Monique LeMieux is researching the molecular and metabolic basis for obesity and insulin resistance as a part of her dissertation.
Monique LeMieux, a doctoral candidate in the Department of Nutritional Sciences at Texas Tech University, was among five women selected to give an oral presentation at the American Society for Nutrition (ASN) Young Minority Investigator Oral Competition, sponsored by DSM Nutritional Products LLC. Seven judges awarded her with the grand prize based on her presentation.
“I think one of the hardest things is the Q-and-A after the talk, because you never know what they are going to ask,” LeMieux said. “However, I always try to practice my talk several times in front of my lab group, so that generally helps me prepare better. I also think teaching a course that has 185 students has helped me become more comfortable in talking to large groups.”
LeMieux received her bachelor's degree in biology from Christopher Newport University and her master's degree in life sciences at the University of Tennessee. She then enrolled at Texas Tech to work on part of her dissertation, understanding the molecular and metabolic basis for obesity and insulin resistance. She also helped redesign an introductory nutrition course for non-majors (NS 1325) at Texas Tech, which she also teaches.
During her time at Texas Tech, LeMieux has received several travel awards, including the ASN/Maximizing Access to Research Careers (MARC) Travel Award, and The Obesity Society (TOS) 2013 Early Career Investigator Award, sponsored by Coca-Cola.
“The ASN/MARC travel award is for minority or underrepresented graduate students to attend and present their research at a national conference,” LeMieux said. “The TOS 2013 Early Career Investigator award was given based on the abstract I submitted to Obesity Week that year. I also received an award from the basic science of TOS for the poster I presented at Obesity Week that year.” Obesity Week is the annual meeting of The Obesity Society.
LeMieux has published two symposium papers regarding the sessions on metabolomics and nutrimetabolomics organized and chaired by her adviser, Dr. Naima Moustaid-Moussa at the Experimental Biology meeting; and funded in part by a conference grant from the U.S. Department of Agriculture (USDA) National Institute for Food and Agriculture (NIFA). Recently, she published a research paper in the Journal of Nutrition based on the research she presented at the young minority investigator competition last year.
“Basically, we studied mice that were fed a high-fat diet supplemented with the eicosapentaenoic acid (EPA), a fatty acid commonly found in fish oil,” LeMieux said. “Our lab has found that some of the metabolic effects of obesity, such as insulin resistance, were reduced by EPA. In my paper, we wanted to understand how this was occurring, so I did further follow-up experiments using adipose (fat) tissue collected from these mice and saw that compared to mice fed only a high-fat diet, those with high fat and EPA supplementation had smaller fat cells and markedly reduced signs of adipose tissue inflammation (a common hallmark of obesity).”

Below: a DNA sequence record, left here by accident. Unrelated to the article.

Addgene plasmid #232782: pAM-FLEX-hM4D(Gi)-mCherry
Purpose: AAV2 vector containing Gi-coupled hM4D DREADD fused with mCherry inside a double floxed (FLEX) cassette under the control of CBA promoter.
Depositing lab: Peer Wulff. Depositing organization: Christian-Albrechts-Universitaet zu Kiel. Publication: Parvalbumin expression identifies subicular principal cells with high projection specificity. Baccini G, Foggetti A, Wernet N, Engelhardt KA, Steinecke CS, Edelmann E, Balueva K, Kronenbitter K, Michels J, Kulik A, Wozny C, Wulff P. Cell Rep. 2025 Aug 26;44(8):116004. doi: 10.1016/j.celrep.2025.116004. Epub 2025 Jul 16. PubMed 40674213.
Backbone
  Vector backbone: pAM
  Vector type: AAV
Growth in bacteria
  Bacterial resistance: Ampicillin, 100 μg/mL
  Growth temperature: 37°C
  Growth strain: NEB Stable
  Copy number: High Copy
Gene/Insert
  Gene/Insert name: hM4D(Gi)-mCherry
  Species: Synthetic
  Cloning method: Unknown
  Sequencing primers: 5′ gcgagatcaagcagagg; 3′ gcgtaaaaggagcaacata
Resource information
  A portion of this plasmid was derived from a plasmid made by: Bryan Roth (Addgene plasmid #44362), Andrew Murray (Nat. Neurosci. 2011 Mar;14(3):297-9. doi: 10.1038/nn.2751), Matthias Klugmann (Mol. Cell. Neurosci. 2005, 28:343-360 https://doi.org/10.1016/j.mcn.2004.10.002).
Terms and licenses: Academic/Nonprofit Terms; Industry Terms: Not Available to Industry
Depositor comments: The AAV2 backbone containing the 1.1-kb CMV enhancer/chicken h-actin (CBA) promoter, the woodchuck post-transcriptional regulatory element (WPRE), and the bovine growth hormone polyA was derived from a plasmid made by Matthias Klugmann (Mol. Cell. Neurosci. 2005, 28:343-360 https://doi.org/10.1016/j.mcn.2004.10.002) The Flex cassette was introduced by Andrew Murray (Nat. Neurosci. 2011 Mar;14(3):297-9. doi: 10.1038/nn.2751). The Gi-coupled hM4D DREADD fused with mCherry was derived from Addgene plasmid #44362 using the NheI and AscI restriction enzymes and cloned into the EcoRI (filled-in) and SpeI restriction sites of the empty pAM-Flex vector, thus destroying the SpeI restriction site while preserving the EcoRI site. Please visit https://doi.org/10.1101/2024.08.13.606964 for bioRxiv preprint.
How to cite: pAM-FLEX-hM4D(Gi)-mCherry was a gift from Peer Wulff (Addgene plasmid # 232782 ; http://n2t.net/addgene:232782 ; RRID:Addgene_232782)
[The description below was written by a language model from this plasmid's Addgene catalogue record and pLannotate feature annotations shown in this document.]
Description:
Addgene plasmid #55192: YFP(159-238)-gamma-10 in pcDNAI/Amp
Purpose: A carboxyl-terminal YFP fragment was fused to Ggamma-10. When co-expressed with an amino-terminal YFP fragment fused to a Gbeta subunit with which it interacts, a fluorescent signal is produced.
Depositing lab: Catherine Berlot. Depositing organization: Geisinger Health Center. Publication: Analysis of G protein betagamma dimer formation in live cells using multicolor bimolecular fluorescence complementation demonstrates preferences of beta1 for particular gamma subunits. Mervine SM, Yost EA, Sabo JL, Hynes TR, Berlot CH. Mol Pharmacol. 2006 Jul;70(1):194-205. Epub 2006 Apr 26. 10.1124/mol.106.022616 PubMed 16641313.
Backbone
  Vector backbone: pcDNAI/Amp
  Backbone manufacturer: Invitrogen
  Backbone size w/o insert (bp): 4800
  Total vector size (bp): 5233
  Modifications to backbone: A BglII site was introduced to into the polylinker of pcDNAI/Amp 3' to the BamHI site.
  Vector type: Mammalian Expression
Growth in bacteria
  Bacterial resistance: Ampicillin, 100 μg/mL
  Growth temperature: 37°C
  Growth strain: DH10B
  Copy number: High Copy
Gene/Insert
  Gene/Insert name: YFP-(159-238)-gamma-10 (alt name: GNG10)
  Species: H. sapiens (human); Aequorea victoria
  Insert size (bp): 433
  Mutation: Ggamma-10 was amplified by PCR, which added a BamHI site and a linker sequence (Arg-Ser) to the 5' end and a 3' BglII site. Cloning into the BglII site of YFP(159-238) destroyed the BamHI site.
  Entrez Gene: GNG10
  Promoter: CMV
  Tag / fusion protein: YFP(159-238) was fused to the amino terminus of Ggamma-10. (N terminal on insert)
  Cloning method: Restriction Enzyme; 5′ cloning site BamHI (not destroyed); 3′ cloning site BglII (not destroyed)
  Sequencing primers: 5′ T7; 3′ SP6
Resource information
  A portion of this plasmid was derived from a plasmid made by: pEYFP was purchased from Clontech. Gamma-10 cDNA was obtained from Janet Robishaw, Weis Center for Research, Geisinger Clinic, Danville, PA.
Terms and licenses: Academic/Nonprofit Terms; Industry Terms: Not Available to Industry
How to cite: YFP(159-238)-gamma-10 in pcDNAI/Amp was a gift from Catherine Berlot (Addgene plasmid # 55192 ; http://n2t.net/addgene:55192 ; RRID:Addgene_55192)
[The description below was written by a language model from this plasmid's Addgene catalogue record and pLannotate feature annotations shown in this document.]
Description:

LeMieux is working on another paper regarding the second part of her dissertation, the role of the renin-angiotensin system (RAS), an endocrine system known to regulate blood pressure in obesity. She is working to further understand whether this system mediates some of the inflammatory responses that co-exist with obesity. She is specifically inactivating the main protein of RAS in the fat tissue to determine whether obesity and inflammation will be prevented.
“So far I have presented this research at Obesity Week, at the International Congress on Obesity in Kuala Lumpur, Malaysia, and at the second ICAN Conference Series on diabetes, obesity and heart diseases in Paris, France,” LeMieux said.
She hopes her research can be used to develop new pharmacological and nutritional therapies for people who suffer from obesity. Currently, her research can't be applied directly to humans because it is based on work done on mice and cell culture experiments but will help inform future clinical studies.
“My research can be used as a basis for scientists who do clinical work in humans,” LeMieux said. “In addition, by understanding the mechanisms involved in obesity, we can better understand how to design therapies to help reduce or prevent many of the metabolic effects of obesity.”
LeMieux hopes to earn a faculty position where she can pass on her knowledge to students while conducting her own independent research. She is currently applying for postdoctoral and faculty positions.
“Grad school is not easy, especially when working toward a doctorate,” LeMieux said. “I think being able to successfully restart my life in two different states during my graduate career is a major accomplishment.”
Naima Moustaid-Moussa, a professor in Nutritional Sciences and director of the Obesity Research Cluster said she believes LeMieux is highly deserving of recognition because of her willingness to work hard and be an excellent team player, researcher and teacher.
“She has made outstanding progress in a short time after she started her degree program here,” Moustaid-Moussa said. “She published several papers and won numerous awards almost every year, including the national level. She has been representing herself, my lab, our department, college and university extremely well. I am very proud of her.”